SAN ANTONIO (Oct. 5, 2009) — Scientists at the Barshop Institute for Longevity and Aging Studies, a research facility of The University of Texas Health Science Center at San Antonio, will begin testing the therapeutic qualities of rapamycin on age-related diseases and health span, thanks to a $5.2 million grant awarded by the National Institute on Aging (NIA).
The new grant is through the Grand Opportunities (GO) program of the National Institutes of Health resulting from the American Recovery and Reinvestment Act (ARRA) of 2009.
Rapamycin is an antibiotic and immunosuppressant approved by the U.S. Food and Drug Administration. It is in clinical trials for the treatment of cancer. Health span refers to how long a person or animal is able to maintain good health during the life span.
A first in mice
Breakthrough aging studies carried out at the Barshop Institute showed that rapamycin increases the life span of mice by 28 percent to 38 percent. Because of study challenges, the mice were not started on the antibiotic until the age of 20 months — equivalent to age 60 in humans — which made the results all the more intriguing.
These results, independently verified at two other centers participating in the NIA Interventions Testing Program, were reported in July in the journal Nature. The other centers are Jackson Laboratory and the University of Michigan.
Scientists who study aging processes believe these findings are especially significant because they are the first to rigorously show that a pharmacological manipulation can reproducibly increase the life span of mice. Until now, caloric restriction and gene manipulations were the only two verifiable approaches to extend life in mice.
One crucial question for investigators, however, is whether long-term rapamycin treatment improves health span as well as life span. “This question must be addressed because of rapamycin’s potential negative effects on the immune system,” said Arlan Richardson, Ph.D., professor of cellular and structural biology, director of the Barshop Institute and the principal investigator on this newly awarded project. He is also a senior research career scientist with the South Texas Veterans Health Care System and occupies the Methodist Hospital Foundation Chair in Aging Studies and Research.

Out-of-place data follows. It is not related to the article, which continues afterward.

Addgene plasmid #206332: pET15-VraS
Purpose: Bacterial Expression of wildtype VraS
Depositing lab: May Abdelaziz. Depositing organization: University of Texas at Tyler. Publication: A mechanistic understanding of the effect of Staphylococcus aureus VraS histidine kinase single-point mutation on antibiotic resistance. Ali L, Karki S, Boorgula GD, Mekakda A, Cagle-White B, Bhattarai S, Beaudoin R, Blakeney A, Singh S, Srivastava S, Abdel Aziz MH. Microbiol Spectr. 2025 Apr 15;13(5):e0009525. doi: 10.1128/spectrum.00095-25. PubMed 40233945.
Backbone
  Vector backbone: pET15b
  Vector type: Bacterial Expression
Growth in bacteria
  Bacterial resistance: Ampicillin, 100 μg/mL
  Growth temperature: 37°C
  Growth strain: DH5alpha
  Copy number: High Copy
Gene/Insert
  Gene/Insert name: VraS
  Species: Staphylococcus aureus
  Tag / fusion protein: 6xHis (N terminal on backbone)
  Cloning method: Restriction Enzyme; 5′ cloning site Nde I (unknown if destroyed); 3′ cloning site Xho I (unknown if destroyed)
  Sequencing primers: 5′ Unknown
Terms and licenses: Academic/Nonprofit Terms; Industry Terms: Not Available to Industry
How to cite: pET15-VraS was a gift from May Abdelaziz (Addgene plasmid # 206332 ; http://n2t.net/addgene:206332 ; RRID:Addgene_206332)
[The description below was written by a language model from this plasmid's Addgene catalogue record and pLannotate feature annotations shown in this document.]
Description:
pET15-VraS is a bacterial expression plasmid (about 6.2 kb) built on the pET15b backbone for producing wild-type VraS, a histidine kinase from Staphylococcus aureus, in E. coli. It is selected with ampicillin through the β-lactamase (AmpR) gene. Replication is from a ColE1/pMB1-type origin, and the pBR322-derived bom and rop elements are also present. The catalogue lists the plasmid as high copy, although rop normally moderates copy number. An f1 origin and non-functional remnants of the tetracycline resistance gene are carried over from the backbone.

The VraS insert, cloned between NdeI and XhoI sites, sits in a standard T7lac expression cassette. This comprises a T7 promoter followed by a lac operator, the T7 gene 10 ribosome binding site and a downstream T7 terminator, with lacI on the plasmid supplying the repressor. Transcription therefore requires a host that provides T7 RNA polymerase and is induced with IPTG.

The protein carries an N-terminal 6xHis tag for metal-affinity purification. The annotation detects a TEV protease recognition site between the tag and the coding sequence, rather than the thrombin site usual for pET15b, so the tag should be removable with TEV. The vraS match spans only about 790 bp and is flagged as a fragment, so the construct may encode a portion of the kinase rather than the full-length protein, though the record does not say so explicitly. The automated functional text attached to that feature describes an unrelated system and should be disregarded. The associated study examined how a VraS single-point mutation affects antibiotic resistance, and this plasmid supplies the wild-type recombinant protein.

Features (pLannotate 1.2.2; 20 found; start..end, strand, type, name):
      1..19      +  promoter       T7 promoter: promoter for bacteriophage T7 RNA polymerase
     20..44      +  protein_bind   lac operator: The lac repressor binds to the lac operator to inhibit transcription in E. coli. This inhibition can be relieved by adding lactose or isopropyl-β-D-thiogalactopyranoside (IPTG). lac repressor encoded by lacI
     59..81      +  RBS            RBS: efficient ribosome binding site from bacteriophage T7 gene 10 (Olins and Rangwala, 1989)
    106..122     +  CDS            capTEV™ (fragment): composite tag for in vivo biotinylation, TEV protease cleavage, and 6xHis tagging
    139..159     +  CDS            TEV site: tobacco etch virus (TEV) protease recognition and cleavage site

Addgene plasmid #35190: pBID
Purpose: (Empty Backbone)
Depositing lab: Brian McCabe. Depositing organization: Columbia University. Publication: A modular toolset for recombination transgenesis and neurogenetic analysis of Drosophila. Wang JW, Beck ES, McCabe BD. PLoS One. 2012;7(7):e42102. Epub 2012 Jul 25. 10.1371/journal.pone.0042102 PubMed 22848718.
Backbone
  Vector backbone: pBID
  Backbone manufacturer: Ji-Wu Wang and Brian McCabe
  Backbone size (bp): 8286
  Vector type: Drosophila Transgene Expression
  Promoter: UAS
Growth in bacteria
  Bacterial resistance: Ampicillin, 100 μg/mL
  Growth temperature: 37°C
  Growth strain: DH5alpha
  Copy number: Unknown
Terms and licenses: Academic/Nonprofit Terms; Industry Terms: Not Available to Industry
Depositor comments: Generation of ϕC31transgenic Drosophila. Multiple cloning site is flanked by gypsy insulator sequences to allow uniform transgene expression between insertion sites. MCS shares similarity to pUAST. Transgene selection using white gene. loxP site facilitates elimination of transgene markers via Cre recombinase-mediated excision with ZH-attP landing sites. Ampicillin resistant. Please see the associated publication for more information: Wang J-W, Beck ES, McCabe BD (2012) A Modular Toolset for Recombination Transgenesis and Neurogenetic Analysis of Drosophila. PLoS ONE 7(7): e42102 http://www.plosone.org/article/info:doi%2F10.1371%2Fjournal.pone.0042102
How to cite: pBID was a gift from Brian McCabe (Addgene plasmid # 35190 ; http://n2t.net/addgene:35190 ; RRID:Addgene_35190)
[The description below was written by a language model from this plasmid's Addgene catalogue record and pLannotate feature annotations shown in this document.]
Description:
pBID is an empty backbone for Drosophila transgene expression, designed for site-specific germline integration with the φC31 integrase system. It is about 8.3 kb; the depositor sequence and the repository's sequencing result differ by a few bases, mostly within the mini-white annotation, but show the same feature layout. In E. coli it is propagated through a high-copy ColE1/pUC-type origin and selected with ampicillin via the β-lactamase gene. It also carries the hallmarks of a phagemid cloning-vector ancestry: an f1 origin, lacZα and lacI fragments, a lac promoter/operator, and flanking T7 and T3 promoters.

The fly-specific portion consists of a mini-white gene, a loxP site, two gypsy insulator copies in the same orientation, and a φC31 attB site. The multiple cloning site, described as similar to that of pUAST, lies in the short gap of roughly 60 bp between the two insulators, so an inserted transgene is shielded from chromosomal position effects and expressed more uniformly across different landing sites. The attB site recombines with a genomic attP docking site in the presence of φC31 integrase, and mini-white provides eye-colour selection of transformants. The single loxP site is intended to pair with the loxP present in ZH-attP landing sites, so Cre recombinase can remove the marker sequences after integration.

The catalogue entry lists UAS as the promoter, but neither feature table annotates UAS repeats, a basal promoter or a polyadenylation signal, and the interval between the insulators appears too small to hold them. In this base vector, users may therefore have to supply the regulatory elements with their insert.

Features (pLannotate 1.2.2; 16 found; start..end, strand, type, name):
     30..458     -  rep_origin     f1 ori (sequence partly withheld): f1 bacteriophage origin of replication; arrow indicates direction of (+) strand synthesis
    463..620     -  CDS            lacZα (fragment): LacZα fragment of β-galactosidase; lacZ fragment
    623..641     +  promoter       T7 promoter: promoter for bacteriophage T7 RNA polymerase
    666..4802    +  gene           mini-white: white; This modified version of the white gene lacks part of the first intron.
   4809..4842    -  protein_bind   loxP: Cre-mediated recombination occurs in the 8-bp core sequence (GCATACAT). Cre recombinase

Weighing the benefits and risks
To better understand the broader physiological effects of rapamycin, Dr. Richardson is leading a team of 21 scientists who will investigate the anti-aging effectiveness of rapamycin on various biological systems in aging mice. Each researcher on the team is an expert in the specific system selected for study.
Some of the vital questions this study is designed to answer include:
• Does rapamycin delay or reduce age-related diseases such as cancer, neurodegeneration, atherosclerosis and nephropathy?
• Do mice given rapamycin maintain a longer health span by preserving their sensitivity to infectious agents, healthy autoimmunity and biological functions?
• Does rapamycin improve the biological function of the cellular and molecular pathways that influence health, such as autophagy (a process by which cells maintain efficient operations) and inflammation?
“Answering these questions is essential to aging research because our primary goal in the discovery of anti-aging treatments and therapies is to extend healthy life span by warding off the devastating diseases of aging, such as Alzheimer’s and Parkinson’s diseases, cancer and cardiovascular diseases, and blindness and deafness, ” Dr. Richardson said.
The NIH Grand Opportunities grants program supports large-scale research projects that accelerate critical breakthroughs, early and applied research on cutting-edge technologies, and new approaches to improve the synergy and interactions among multi- and interdisciplinary research teams.
The University of Texas Health Science Center at San Antonio is the leading research institution in South Texas and one of the major health sciences universities in the world. With an operating budget of $668 million, the Health Science Center is the chief catalyst for the $16.3 billion biosciences and health care sector in San Antonio’s economy. The Health Science Center has had an estimated $36 billion impact on the region since inception and has expanded to six campuses in San Antonio, Laredo, Harlingen and Edinburg. More than 25,600 graduates (physicians, dentists, nurses, scientists and other health professionals) serve in their fields, including many in Texas. Health Science Center faculty are international leaders in cancer, cardiovascular disease, diabetes, aging, stroke prevention, kidney disease, orthopaedics, research imaging, transplant surgery, psychiatry and clinical neurosciences, pain management, genetics, nursing, dentistry and many other fields. For more information, visit www.uthscsa.edu.